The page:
University Place considers gate changes

Supervisors want resident input on potential security switches.

Whether the gates at the entrance to University Place will be partially manned or stay under 24-hour automated control remains to be determined, but University Place Community Development District supervisors are reserving room in their proposed budget for either scenario.

“Let us know how you feel,” CDD Chairman Ric Romanoff told residents during a June 28 meeting. “It could affect how we vote. We represent the residents.”

The proposed $751,288 fiscal year 2018 budget includes $105,053 for gate-related security expenses, which is $34,000 more than fiscal year 2017. The proposed budget also sets aside a combined $22,328 for gate reserves and gate repair and maintenance.

University Place Homeowners Association board member John Kerwin said at a recent meeting that HOA leaders were happy with the current arrangement with security provider Envera Systems and oppose changing to a manned gate. Some members of the community have requested gate attendants, prompting discussion on the issue.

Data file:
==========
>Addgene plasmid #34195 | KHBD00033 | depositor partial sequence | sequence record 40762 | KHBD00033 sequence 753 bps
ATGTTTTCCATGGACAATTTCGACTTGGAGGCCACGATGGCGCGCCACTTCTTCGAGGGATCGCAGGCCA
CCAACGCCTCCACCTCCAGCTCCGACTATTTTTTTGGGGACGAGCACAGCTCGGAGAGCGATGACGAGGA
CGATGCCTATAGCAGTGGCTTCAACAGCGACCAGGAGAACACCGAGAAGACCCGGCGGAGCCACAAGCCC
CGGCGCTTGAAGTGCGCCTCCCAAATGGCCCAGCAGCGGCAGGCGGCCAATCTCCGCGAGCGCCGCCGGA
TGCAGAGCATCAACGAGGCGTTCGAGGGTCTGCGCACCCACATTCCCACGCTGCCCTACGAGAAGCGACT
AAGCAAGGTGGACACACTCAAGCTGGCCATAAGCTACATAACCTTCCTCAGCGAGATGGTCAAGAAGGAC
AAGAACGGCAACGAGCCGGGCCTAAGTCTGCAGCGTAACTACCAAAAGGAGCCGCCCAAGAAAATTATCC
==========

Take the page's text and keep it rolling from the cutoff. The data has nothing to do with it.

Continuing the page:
Supervisors also are considering replacing and upgrading the community’s eight gate arms, which supervisors said are outdated and becoming costly to repair. Envera submitted an informal cost proposal for replacing the arms with more energy-efficient, faster-moving arms. Each would cost about $9,000, Romanoff said.

“I’ve seen them so I’m kind of sold,” Romanoff said. “Now, I’m trying to figure out how we can pay for them.”

Supervisor Frank Ingrassia said,  “I like everything but the price.”

Supervisors have asked Envera to come up with a more formal proposal that includes an option to roll those costs into an overall contract for security services.

The board will discuss the budget in greater detail at a July 19 workshop before adopting the budget in August.

In other business:

n The board approved for the district to move forward with a reserve study with Wisconsin-based Reserve Advisors at a maximum cost of $5,000. The previous major reserve study was completed in 2009. “We’d like to get a fresh look at it,”  Ingrassia said. “We want to be fully confident we have sufficient reserves.”